Saturday, June 21, 2008

Hotel room discourse in Singapore and Kuala Lumpur - learning the realities

Wednesday, June 18, 2008
Hotel-room discourse in Singapore and Kuala Lumpur - learning the realities
Singapore is expensive. One can feel good about this - as one does in Bermuda - assuming that high prices at least contributes to the absence of visible poverty. But I also learned that one must be cautious about attempting to economize when booking hotel rooms on the internet. For my first attempt at this, I chose a hotel booking service that popped up on my screen when I Googled “Singapore Hotels.” The “Fragrance Hotel,” identified as ‘two star,’ seemed to offer what I needed - a location convenient to an MRT station, available wireless connectivity and moderate prices. The room selection offered was ‘standard,’ ‘superior’ and ‘executive deluxe,’ Seeking a degree of comfort after a long trip and not wanting to be too frugal, I chose the middle option.

I have already reported that my request for ‘early arrival was not accepted and that I spent a productive day tramping about Singapore, breakfasting at Clark Quay and lunching at Chinatown. It was 3:30 before I was back at the Fragrance, ready to settle into my ‘Superior’ room, do rudimentary unpacking, take a hot shower and slip between crisp sheets for a before-dinner nap. It was not to be - at least not quite. What greeted me when opened the door of #705, was the smallest cubicle with the most modest level of amenities I had ever seen. The room was almost entirely filled by a double bed, designed for an individual of maximum height, 5’ 10”. There was no closet, only three hooks with one lone hanger. The bathroom was of a design I had not experienced since checking in at Teheran’s Hotel Palma, more than three decades ago. The shower was over the toilet and emptied into a drain in the middle of the floor. There was no possible way of showering without soaking everything. This was room eminently suited for a Buddhist cleric on retreat, but posed serious obstacles for me, freighted down as usual with a bag full of electronic accouterments, a collection of books and clothing for a three week stay in Malaysia and Sri Lanka.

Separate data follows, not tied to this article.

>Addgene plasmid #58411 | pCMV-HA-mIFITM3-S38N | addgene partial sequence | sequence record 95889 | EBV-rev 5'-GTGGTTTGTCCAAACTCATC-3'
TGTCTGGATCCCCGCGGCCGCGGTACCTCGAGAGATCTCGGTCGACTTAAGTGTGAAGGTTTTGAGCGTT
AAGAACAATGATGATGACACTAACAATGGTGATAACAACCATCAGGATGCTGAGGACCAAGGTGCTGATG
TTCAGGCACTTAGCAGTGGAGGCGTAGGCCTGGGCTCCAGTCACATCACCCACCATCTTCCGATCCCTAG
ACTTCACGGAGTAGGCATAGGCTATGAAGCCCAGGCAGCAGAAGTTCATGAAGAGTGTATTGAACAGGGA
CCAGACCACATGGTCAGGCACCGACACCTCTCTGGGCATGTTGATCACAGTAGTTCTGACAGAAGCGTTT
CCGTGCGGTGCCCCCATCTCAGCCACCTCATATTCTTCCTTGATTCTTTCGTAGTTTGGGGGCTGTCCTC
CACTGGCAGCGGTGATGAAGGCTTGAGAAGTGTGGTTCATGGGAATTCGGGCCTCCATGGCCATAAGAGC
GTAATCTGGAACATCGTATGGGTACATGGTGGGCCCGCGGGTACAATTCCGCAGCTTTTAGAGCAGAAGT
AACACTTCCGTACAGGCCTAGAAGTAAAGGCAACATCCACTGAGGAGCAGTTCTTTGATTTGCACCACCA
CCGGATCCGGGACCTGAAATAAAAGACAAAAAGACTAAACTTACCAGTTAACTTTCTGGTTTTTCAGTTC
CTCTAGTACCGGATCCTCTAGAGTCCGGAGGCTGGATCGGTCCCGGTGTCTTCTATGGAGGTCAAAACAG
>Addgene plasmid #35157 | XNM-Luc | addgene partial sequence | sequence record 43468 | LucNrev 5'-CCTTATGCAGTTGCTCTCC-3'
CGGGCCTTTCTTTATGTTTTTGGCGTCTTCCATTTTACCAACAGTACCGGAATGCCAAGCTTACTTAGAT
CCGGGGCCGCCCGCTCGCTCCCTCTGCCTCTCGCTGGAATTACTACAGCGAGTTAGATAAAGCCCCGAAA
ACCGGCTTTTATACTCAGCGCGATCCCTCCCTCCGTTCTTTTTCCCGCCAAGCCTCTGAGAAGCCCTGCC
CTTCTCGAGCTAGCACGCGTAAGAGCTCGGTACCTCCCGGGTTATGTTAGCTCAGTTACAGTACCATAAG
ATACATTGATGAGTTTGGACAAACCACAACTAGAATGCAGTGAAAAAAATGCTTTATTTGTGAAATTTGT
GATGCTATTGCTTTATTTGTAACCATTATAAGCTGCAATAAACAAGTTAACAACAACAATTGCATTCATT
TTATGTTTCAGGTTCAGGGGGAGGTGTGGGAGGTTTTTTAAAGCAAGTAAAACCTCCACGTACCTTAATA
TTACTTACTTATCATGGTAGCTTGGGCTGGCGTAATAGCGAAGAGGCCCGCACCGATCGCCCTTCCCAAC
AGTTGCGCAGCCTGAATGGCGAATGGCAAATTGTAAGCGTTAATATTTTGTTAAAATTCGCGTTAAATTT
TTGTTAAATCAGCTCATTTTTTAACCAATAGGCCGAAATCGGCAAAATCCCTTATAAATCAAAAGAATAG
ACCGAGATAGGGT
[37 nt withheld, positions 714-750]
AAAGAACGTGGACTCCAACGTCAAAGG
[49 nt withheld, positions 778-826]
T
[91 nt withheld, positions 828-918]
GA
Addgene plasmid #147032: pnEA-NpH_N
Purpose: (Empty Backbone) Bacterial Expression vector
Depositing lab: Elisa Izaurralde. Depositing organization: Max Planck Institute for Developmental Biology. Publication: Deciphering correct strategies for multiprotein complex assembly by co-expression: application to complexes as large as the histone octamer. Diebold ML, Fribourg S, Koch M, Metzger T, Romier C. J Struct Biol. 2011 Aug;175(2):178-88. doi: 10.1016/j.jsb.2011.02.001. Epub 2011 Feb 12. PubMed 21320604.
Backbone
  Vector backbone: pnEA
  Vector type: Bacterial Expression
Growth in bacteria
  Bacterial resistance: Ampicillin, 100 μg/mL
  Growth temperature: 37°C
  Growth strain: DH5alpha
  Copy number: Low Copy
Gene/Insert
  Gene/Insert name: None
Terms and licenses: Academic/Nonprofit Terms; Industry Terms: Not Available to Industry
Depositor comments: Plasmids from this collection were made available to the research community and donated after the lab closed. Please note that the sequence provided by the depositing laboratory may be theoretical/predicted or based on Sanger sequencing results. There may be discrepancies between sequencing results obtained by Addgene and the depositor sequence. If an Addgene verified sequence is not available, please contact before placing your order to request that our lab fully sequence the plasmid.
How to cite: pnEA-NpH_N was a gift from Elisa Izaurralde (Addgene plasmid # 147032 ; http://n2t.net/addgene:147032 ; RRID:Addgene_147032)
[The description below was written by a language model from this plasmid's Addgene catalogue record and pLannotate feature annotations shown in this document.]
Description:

What to do? After brainstormng a variety of options, all of which included included using the miniscule patch of floor space for storage and sharing my bed with my bags, I returned to the front desk. Yes, an “Executive Deluxe” room was fortunately available, the desk receptionist told me. I gladly put down the additional $90 for my three day stay and was escorted to #706. The room was about the size of two ‘Superior’ rooms. The shower arrangement were the same but there were two bathrooms. One could be used as a shower, the other for remaining functions. By the time I was resettled, with only rudimentary unpacking it was nearly 5:30.

When walking out to dinner, about two hours later, I decided to further broaden my education. “What was the difference between a ‘Superior’ and a “Standard’ room?” I inquired. “The ‘Standard’ room has no window.’ was the response.

I couldn’t remember the class of room I had reserved in Kuala Lumpur, but I was prepared for the worst. When I gave the taxi driver my destination, he looked puzzled. “That’s in Chinatown,” he said, “Its a no star hotel - very small.” I think I must have quailed visibly because he added reassuringly, if unconvincingly, “I’m sure the rooms will be very nice.” My apprehension rose further when the entrance to The Swiss Inn appeared to be a construction site.

However all was well. The Front Desk was small but elegant and the bellman ushered me to a beautiful room with tasteful furnishings and ample storage space. The bathroom had a real shower encased in a real shower curtain. The view from my window included a sign advertising “The Aroma Hotel.” Happily, I had no need to check it out. I unpacked and settled gratefully between crisp white sheets, to catch a short nap before a dinner engagement. My sojourn in Kuala Lumpur had begun on a positive note.